I love the Bond themes songs. All of them. My iPod has a dedicated playlist called “Bond” that contains all of the existing Bond songs save the one for “Skyfall” … an omission I plan to rectify as soon as possible. I even have that horible song by Madonna for “Die Another Day,” the one that my wife charitable calls “the worst Bond song ever written.”
What’s my favorite, you ask? It depends. On some days, I really love Shirley Manson’s take on a John-Barry-like theme with “The World Is Not Enough.” Other times, I get on a Shirley Bassey rush, “Goldfinger” being my favorite. And then there are days when I feel unconventional and I queue up Paul McCartney’s weird theme to “Live and Let Die.” Heck, sometimes I queue up Chris Cornell’s “You Know My Name” for Casino Royale and listen amazed as to how a more modern rock sound fits a Bond movie. This is what I love about Bond songs — there is usually a connecting theme… usually some variation of the classic soundtrack. However, the artists themselves are so diverse that there’s a lot of different ways to write a song that fits the intro sequence of a Bond movie.
I am also the sort of person who mourns, every day, that Amy Winehouse was never able to record a Bond theme. If there was ever any clear successor to Shirley Bassey’s mantle as Her Majesty’s Official Bond Balladress, it was her. RIP Ms. Winehouse.
However, there’s only one entire Bond soundtrack I own. Now, movie soundtracks are a bit iffy, since it’s often that an entire piece can stand on its own as standalone composition. Usually I pick up just the main themes. That’s the way to go with, say, John Williams and Danny Elfman.
From time to time, though, the entire score is worth picking up. That was the case with Phillip Glass’s score for Koyaanisqatsi (which Roger Ebert eventually figured out was just a giant music video for Glass’s work) and Michael Giacchino’s score for the new Star Trek movie. The trick is that there have to be specific movements that reflect a variety of emotional states… whether it’s the crazy rush of adrenaline during an action scene or the quiet moments of self reflection.
And this is why, out of all the Bond movies, the only complete movie score I have on my iPod is the one for Thunderball. It’s got a little bit of everything, and it holds together without having to view the movie itself. As one commentator on iTunes said, it’s almost like John Barry composed the music first, and then they built the movie around it.
Let’s take a look at how some scenes just couldn’t exist without the music.
There’s one called “Search for the Vulcan”, where Bond and Felix take a helicopter over the Caribbean to search for the downed plane carrying nuclear warheads. I have to point out that without the music, this is a very boring scene. Two dudes looking over vast expanses of water. Yawn. Beginning with the simple flute melody though (and transitioning to the haunting string of violins), it gives you a sense of how lonely and vast the sea is, driving home the sense that this search might only end in absolute frustration.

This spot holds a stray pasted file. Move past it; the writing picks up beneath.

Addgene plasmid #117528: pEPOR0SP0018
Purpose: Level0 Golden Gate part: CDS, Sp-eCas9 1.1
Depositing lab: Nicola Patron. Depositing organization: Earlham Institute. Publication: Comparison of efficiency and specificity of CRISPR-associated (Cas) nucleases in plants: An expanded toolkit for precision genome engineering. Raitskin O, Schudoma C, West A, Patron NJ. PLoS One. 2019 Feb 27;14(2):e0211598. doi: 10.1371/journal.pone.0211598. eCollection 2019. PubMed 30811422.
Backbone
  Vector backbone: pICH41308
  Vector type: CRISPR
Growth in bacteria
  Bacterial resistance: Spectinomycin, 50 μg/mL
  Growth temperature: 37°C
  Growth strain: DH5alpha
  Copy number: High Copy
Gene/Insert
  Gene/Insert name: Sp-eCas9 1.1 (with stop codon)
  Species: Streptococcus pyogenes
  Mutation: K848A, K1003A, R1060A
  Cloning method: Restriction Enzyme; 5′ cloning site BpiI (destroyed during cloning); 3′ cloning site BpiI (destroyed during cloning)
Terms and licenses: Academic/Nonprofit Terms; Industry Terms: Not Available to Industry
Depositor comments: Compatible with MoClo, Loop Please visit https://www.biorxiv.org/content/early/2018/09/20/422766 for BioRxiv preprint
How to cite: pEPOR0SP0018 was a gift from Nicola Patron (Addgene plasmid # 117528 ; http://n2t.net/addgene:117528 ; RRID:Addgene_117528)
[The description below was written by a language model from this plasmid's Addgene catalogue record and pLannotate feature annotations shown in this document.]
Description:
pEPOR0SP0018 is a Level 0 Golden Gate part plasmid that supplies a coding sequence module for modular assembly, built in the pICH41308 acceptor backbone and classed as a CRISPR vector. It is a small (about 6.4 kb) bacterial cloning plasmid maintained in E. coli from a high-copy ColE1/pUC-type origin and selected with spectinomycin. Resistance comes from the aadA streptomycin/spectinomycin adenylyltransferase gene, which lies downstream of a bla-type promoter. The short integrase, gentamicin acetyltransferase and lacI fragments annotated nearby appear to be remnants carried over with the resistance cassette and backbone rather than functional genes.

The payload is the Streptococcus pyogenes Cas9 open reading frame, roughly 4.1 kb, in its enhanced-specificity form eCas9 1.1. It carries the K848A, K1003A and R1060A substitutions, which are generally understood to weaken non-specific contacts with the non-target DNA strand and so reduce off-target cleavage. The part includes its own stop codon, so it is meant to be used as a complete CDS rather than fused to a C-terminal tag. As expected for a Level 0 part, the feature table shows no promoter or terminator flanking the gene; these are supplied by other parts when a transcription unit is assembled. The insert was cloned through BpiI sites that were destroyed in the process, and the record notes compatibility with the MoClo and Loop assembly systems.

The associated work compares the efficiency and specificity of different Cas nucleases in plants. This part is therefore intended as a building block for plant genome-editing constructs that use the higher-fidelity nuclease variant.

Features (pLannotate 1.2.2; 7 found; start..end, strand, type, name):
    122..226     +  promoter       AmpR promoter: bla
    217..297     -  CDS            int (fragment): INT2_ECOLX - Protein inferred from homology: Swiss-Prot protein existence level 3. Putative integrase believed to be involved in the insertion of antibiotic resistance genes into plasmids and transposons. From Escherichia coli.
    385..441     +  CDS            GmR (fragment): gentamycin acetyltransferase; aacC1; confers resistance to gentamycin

More famous is the “Street Chase” scene, where Bond evades assassins by hiding in a parade. The footage is chaotic, mimicking how both parties must be trying to keep their composure during a wild party atmosphere. The music is fast, and the drums resemble a swiftly-pounding heart. The loud horns remind the viewer how neither side can rely on their sense of hearing.
Following after is perhaps my favorite piece, the SPOILERIFFIC titled “Death of Fiona.” It starts off like a smooth jazz piece: soft bongos, strumming guitar, and light clarinets. It’s like something you’d hear at a light soiree. But, very subtly, the bongos start to pound harder and faster. More menacing. It resembles the same chaos from the Street Chase, only not so raucous, as Bond is trying to keep his cover as a tourist (with a jealous wife) while scanning the crowd. The music crescendos … until Bond spots the assassin and maneuvers Fiona in place as she takes a bullet in the back. Then … back to the light soiree music. Only this time, there is a sense of coldness about it. I think Bond’s quip here (“She’s just dead”) is one of the hardest in all the Bond movies. While Fiona was a henchwoman for the bad guys, you sorta feel sorry for her. She doesn’t see her death coming, and she’s dispatched with friendly fire, a sarcastic quip … and bouncy lounge music. It’s an inglorious death.
Of course, no talk about the Thunderball soundtrack would be complete without talking about the undersea battle sequence. This scene is famously hard to figure out, some critics mention that the movie would have been perfect if not for this scene. I can’t really argue with that. However, it’s saved by two things: Sean Connery’s stylish orange wetsuit, and the score. It’s a reprise of the “Street Chase,” number, only done slower, reminding you that underwater battle is slower and more deliberate. It’s more or less impossible to hide in the clear blue Caribbean waters, and the way to defeat your enemies is to use the pace of the environment against them.
And finally, there’s “Mr. Kiss Kiss Bang Bang” which is just swank as hell. I mean, even without the 007 Dr. No theme, you cannot hear this piece without thinking swinging 60’s super spy. It’s like relaxing spy music.
So there you go! Thunderball is the total package when it comes to Bond tracks. And I never even got to the brassy Tom Jones theme, the only James Bond theme lovingly parodied by Weird Al Yankovic.
One artist — Kurt Cobain, I think — once said the highest honor was getting parodied by Weird Al. Hey, I couldn’t agree more.